Secret Pop

Jul 31, 2003

Injuries in the Home and How They Can Be Prevented

I was flipping through the The Goodrich Almanac for Farm and Home 1937, and I found a number of quaint bits of advice and charming old timey illustrations. I was looking for inspiration for my journal, but this sort of thing poses a problem for me. If I have a book or booklet that isn't already scrapped, it's difficult for me to tear it up or to use parts of it without feeling the anxious fear that I will suddenly realize the stuff on the reverse side of the paper is more wonderful than the stuff on the front as soon as I've glued it down. This must be what has kept me on the outside of the art world for so long: fear and neurosis.

Towards the back of the booklet (intact but for a missing corner of the cover), I found a feature called Injuries in the Home and How They Can Be Prevented. I laughed when I saw "Gun Shot Wounds" as one of the listed items. How perilous it was to live in 1937! The rest of the items were also surprisingly dire. These weren't just your run-of-the-mill in-home accidents. These were disaster-caliber incidents like "Asphyxiations and Suffocations," "Poisonings," and "Other." But as a reminder of the sweetness of that age, the illustration shows a mother gently bandaging the unsevered arm of her young girl child. I guess a sketch of a corpse with its eyes bulging out and a bottle in its hand marked "XXX" would have been too gruesome.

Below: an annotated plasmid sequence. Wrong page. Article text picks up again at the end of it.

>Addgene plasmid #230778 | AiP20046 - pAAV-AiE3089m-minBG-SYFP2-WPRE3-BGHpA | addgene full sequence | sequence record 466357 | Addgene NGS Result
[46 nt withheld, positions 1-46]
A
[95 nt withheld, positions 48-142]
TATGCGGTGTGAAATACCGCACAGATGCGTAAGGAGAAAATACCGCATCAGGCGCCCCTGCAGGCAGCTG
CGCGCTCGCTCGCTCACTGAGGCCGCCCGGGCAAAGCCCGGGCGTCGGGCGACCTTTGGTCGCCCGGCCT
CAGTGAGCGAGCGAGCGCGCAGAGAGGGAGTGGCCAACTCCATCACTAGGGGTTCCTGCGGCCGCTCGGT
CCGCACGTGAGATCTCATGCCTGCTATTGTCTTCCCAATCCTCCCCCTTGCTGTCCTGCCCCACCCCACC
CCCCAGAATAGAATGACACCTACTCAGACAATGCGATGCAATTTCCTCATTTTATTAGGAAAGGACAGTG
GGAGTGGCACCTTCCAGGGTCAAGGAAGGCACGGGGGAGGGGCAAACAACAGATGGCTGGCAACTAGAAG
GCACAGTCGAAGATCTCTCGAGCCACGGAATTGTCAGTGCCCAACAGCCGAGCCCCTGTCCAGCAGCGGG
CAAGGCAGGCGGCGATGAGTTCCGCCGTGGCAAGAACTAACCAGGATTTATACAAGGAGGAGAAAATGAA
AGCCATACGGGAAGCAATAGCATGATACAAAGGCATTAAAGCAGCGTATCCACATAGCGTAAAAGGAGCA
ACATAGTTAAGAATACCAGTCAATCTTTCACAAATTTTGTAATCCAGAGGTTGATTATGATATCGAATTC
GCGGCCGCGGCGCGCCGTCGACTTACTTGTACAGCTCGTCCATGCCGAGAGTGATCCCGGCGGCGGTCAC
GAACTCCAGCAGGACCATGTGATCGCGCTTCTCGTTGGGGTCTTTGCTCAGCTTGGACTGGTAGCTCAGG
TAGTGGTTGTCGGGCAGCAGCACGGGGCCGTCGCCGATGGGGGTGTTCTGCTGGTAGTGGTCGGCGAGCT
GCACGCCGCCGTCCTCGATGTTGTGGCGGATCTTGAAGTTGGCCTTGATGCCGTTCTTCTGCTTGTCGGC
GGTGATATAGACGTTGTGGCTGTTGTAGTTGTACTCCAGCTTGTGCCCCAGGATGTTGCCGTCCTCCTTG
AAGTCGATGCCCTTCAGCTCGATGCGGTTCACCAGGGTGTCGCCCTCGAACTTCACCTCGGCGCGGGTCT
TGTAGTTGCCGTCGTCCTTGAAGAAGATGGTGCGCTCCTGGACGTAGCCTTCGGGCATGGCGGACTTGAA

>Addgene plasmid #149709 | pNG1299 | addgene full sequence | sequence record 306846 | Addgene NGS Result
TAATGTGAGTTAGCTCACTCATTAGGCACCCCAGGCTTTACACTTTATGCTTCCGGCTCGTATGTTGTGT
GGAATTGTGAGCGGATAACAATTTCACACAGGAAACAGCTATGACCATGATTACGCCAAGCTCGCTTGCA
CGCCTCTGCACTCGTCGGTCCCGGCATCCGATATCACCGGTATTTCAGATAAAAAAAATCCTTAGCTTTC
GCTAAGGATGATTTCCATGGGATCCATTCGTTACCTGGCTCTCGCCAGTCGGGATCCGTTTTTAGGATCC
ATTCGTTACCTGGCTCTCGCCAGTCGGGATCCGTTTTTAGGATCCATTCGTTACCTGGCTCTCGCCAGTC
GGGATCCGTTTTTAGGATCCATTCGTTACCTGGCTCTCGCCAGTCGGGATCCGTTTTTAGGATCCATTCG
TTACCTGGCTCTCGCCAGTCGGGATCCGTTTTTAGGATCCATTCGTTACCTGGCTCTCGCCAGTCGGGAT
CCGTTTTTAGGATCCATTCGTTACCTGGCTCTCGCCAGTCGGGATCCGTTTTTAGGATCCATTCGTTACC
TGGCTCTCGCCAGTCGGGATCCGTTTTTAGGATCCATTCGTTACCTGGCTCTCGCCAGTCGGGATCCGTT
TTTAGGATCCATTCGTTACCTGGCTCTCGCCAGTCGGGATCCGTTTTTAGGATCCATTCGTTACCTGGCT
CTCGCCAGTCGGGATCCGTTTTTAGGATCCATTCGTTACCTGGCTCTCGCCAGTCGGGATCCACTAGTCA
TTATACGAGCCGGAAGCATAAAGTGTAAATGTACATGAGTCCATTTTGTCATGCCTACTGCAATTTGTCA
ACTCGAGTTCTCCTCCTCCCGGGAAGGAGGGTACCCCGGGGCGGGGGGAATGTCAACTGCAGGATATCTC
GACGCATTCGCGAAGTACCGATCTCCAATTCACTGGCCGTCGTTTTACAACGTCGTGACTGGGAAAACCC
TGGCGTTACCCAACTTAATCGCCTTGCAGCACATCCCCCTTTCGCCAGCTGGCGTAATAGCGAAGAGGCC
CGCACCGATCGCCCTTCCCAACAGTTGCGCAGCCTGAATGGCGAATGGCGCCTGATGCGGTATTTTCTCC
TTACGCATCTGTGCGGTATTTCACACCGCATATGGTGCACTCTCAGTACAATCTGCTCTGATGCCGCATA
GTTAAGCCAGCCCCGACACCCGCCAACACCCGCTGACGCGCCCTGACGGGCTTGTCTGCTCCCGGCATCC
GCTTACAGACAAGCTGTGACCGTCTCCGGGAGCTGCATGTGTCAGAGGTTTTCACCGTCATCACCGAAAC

On the facing page, Helpful Hints Courtesy of "Successful Farming" beckons with entries like this:

Don't overlook the possibilities of old headlight reflectors for light shades about the farm buildings. When coated with aluminum paint they make extra good light. --M.H., Pa.

A useful device for the children in figuring, drawing and so on, is a dark-solored window shade fastened on the wall. It can be written on with chalk and can be easily erased. When not in use, it is rolled up. --M.W., N. Dak.

Turn a clear glass bowl over the alarm clock in the sickroom. You can then see the face perfectly, but the patient will not be dusturbed by the sound of the ticking. --Mrs. O.N., Nebr.

I'm not painting, but I sure am learning a lot. Did you know that the "B.F." in "B.F. Goodrich" stands for "Benjamin Franklin" -- I didn't.

All this, and still no artwork in the happening. If I say I paint with words, we can just keep the fact that this is a cop out between us. That way everybody wins.